Archived News Item

‘Cold and scary’ Women’s experiences of homelessness


McAuley Community Services for Women  have made a submission to a Victorian Parliamentary Inquiry into Homelessness. At the core of their submission was asking women experiencing  to tell them what being homeless is like as part of their submission ‘Cold and scary.’ 


‘Cold and scary’ – these were the powerful words of one woman when we asked her to describe what it was like to be homeless.


We gathered stories of women who’ve known the loneliness and fear of homelessness, for a submission currently being conducted by a Victorian Parliamentary Committee. Women brought to life what it’s like to sleep rough, or stay in seedy motels right next to others who may be violent or mentally unwell, or to be turned away when asking to spend the night in a police waiting room when there is nowhere else safe. They spoke of huddling next to a restaurant coolroom each night, fearing that each set of car lights was their violent husband tracking them down, or sleeping in a car in a McDonald’s car park with their teenage son, who is sitting his VCE exams.


Women told us: ‘You’re tired all the time’…’You’re unsafe and can’t trust anyone’… ‘You try to be invisible’. One woman was unaware, while she was homeless, that one of her children had died.
Their harrowing stories are all the more difficult to hear because we know that McAuley’s solutions could be adopted and replicated, preventing much of this devastating human and community cost. All the women we spoke to, who have backgrounds of significant trauma, are now doing better and feel they actually have a future — because they were able to get the right help through McAuley and our partners.


Their stories confirm that just providing accommodation won’t be enough – it’s the support, and the help with legal problems, or health issues, or reconnection with their children, that is essential for longer-term recovery. The value of this approach has been further validated by an analysis by Deloitte Access Economics, which showed in most cases, each dollar spent by McAuley was saving the community the other costs that are incurred if women with complex issues remain unsupported. Deloitte said: ‘For women, starting their journey with McAuley with no income, no job, mental health concerns, trauma, and escaping violence, this is an astonishing result for clients as vulnerable as those included in this study.’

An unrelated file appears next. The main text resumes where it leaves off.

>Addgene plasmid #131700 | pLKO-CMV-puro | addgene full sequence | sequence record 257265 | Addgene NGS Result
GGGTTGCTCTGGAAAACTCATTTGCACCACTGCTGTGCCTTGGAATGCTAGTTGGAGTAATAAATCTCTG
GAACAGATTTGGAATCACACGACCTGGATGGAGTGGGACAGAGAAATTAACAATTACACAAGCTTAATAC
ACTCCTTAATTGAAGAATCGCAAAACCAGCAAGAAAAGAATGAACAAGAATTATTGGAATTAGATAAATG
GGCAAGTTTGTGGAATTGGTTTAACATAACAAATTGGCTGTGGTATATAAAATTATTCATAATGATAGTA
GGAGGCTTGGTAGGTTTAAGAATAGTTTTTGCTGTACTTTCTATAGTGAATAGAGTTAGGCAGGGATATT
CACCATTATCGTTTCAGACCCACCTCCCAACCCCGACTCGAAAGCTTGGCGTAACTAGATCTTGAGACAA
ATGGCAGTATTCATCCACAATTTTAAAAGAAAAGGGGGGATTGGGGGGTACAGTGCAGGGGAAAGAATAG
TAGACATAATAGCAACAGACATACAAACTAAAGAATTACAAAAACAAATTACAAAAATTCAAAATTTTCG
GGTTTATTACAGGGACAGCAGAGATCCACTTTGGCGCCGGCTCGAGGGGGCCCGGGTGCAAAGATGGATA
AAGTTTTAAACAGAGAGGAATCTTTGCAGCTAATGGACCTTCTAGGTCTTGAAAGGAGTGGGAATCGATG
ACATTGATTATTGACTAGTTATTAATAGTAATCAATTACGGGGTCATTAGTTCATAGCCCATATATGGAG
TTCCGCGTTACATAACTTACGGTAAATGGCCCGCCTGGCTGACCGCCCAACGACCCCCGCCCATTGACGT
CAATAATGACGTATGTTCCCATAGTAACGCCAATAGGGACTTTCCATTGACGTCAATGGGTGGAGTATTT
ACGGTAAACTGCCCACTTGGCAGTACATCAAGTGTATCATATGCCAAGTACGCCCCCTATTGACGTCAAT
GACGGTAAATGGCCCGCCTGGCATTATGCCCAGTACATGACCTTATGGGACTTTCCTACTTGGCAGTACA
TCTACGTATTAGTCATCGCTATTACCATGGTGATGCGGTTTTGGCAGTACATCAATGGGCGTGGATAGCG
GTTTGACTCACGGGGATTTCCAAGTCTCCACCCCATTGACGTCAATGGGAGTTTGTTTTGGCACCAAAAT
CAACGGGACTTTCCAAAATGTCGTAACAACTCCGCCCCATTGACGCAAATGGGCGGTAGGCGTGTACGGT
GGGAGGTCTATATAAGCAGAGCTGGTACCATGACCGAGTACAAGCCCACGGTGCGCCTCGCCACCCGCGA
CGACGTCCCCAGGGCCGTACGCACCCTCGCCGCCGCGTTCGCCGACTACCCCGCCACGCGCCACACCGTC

Our submission also shows how and why family violence is now the biggest single contributing factor to homelessness, accounting for 44% of requests for help. Inadequate responses when a woman leaves violence – unsuitable motel accommodation, and an inability to return home safely — are a large part of the problem. And of course, it’s the fact that family violence is still so prevalent that is the biggest problem of all. We don’t seem to be progressing in shifting the stubbornly intractable rates of violence in our community: more than one woman a week (61 in 2019) murdered, and an increase of more than six per cent in family violence incidents in Victoria.


These are confronting figures – and they show how much is still to be done, and why your support in 2020 remains absolutely crucial if we are to keep making a difference to the lives of women and children.